Restoration: Why its retail's undeserving casualty

John Jannarone

Just two weeks into 2014, retailer stocks have already had a bruising. One that may have taken some unfair hits: upscale furniture retailer Restoration Hardware.

There's good reason to be wary of retailers after several major companies in the sector have warned of a weak holiday season. Shares of Pier 1 Imports, for instance, have dropped 12 percent since Jan. 8 on news that slow customer traffic caused disappointing December sales.

Similarly, shares of Bed Bath & Beyond have fallen 16 percent since it lowered earnings guidance on Jan. 8. And while Restoration hasn't yet reported on its recent performance, its shares have already slipped 15 percent since the start of the year.

Restoration Hardware display from the company's website.
Source: Restoration Hardware

That could spell opportunity for investors who recognize Restoration's key advantages. First, short-term issues like wintry weather in December probably didn't hurt Restoration as much as other retailers.

Matt Nemer, an analyst at Wells Fargo, points out that Restoration's store base is more concentrated on the West Coast than the Northeast or Midwest where conditions were worst. The company also generates about half its sales online, so many customers could have placed orders without even leaving their homes.

(Read more: No coal here! Retail's holiday winners)

And while many retailers have resorted to discounting to clear inventory in recent weeks, Restoration will feel less pressure because it has a unique set of merchandise. Restoration also sells items in a price bracket that's higher than other large retailers like Williams-Sonoma's Pottery Barn, so there's less need to respond to promotions by rivals.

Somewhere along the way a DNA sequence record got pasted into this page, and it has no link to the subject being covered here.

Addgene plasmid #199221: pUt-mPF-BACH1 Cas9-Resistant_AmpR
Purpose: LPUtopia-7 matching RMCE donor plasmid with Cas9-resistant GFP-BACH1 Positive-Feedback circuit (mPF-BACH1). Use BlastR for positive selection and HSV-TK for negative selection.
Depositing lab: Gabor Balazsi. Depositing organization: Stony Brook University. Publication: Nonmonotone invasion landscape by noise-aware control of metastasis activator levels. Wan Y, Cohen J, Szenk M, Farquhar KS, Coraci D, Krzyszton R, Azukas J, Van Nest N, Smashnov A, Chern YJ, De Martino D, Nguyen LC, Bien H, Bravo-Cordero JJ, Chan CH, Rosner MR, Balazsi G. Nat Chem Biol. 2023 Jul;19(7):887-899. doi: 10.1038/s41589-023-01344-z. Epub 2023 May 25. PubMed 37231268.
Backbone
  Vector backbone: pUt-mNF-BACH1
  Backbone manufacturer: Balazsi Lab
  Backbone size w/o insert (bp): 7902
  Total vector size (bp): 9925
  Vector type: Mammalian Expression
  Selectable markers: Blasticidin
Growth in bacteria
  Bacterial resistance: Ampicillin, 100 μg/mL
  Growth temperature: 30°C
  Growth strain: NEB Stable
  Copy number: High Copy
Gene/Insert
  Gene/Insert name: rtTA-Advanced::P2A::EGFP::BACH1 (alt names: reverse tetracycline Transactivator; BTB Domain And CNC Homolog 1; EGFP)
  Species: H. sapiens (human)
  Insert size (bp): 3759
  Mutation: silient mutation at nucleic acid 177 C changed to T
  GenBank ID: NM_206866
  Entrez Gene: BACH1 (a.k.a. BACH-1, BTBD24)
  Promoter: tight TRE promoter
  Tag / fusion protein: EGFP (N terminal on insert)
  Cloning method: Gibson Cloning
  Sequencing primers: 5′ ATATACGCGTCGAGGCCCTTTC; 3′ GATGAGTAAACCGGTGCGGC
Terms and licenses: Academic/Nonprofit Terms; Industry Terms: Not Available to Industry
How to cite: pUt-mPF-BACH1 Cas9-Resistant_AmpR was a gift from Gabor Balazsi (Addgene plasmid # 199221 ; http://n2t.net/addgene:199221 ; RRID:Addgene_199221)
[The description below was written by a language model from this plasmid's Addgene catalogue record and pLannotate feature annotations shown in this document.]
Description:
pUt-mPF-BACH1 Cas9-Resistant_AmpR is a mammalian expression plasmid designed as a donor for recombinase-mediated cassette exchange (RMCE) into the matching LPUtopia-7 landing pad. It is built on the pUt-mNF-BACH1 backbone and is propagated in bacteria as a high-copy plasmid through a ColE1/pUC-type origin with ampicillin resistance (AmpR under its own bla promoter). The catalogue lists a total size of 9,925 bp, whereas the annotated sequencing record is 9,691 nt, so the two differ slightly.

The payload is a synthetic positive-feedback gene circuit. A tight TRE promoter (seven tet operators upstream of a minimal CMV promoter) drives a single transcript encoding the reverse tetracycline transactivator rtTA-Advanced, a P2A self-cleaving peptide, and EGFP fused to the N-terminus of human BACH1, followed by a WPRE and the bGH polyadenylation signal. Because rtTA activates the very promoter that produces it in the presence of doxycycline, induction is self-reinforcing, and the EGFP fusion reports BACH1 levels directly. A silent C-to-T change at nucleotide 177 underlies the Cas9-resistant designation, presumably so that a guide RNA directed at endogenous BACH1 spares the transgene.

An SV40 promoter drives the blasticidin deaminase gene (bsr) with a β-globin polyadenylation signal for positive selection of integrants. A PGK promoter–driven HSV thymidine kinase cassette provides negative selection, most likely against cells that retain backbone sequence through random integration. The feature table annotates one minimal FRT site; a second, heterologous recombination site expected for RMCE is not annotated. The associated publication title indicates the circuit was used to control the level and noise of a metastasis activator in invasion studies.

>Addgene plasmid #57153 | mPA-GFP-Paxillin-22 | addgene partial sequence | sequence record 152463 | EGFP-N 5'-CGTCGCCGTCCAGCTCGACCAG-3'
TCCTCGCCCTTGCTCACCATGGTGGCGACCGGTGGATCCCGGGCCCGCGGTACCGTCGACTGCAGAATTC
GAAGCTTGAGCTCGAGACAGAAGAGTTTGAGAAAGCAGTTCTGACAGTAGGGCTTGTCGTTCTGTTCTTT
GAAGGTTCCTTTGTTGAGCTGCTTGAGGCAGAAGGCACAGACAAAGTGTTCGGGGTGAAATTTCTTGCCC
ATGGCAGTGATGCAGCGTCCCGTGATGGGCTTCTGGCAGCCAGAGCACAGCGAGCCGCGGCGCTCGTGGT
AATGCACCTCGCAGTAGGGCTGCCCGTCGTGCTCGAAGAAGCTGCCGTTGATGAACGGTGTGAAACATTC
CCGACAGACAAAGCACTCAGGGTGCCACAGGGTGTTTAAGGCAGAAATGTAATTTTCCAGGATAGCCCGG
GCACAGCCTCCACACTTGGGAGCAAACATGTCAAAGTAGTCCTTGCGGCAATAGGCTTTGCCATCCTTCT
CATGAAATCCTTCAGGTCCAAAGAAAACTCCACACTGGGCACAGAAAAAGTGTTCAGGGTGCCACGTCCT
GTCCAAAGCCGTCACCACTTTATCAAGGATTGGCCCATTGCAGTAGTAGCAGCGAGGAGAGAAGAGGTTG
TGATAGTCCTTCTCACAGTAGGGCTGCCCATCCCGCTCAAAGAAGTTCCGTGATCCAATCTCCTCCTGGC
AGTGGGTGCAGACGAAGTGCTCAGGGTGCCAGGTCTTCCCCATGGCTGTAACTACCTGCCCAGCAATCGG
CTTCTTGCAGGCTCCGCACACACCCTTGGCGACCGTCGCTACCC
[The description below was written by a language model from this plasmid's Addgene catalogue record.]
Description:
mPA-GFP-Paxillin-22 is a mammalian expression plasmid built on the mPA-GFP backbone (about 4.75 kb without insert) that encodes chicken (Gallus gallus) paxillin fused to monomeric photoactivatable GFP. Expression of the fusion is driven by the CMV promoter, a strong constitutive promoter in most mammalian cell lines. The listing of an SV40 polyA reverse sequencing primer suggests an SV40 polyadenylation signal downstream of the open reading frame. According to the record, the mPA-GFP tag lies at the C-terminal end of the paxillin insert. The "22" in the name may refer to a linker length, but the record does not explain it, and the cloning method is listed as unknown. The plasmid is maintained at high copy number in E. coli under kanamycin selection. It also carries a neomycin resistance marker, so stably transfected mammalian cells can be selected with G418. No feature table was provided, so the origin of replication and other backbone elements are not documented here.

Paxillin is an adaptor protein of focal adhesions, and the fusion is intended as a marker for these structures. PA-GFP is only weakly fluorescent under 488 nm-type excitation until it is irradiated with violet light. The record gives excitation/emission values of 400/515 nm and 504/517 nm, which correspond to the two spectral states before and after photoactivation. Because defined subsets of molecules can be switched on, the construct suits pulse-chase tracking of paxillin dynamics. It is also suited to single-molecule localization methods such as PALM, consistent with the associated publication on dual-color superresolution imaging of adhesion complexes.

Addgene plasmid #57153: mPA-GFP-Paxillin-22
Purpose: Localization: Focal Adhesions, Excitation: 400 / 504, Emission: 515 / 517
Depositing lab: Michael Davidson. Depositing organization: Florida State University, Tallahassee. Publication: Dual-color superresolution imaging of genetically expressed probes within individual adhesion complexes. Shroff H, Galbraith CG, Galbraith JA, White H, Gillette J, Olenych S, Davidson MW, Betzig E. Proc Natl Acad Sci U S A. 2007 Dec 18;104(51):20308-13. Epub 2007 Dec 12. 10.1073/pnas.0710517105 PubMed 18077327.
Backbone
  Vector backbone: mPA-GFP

(Read more: So go retail stocks, so goes the market?)

In the longer term, Restoration is also well-prepared for the inevitable shift toward online shopping. The trouble for many retailers is maintaining sales at physical locations with high overheard while also shouldering shipping costs for online orders.

But Restoration already has shifted to a "showroom" model where it displays a wide selection of merchandise in very large spaces and delivers the vast majority of purchases from separate locations. That has allowed it to introduce far more products quickly and give shoppers a chance to see them in person.

(Read more: Best Buy shares plunge on weak holiday report)

Can brick & mortars compete with e-commerce?
Can brick & mortars compete with e-commerce?

Indeed, the showroom approach has contributed to some of the fastest sales growth in retail. Analysts expect comparable-store sales growth of 29 percent in the fiscal year through January, according to FactSet.

Of course, comparable-store sales growth is bound to moderate over time. But there is plenty of scope to continue adding new large-format stores in the next few years. Analysts expect square footage to increase 12 percent in fiscal 2014 and 39 percent the following year.

What's more, the company is likely to get highly favorable deals on leases on many of those larger stores because it will have the support of malls that want to attract Restoration's high-end customers. In the past, department stores like Macy's and J.C. Penney have enjoyed such "anchor tenant" status that Restoration has already begun to negotiate.

(Read more: 5 problems retailers must fix in 2014)

All that suggests the company can continue to drive earnings growth of at least 20 percent for the next few years, making its forward earnings multiple of 26 times look justified. As with any high-multiple stock, there are likely to be a few bumps along the way. But Restoration investors who stay the course should wind up sitting pretty.

—By CNBC's John Jannarone. Follow him on Twitter @jannarone.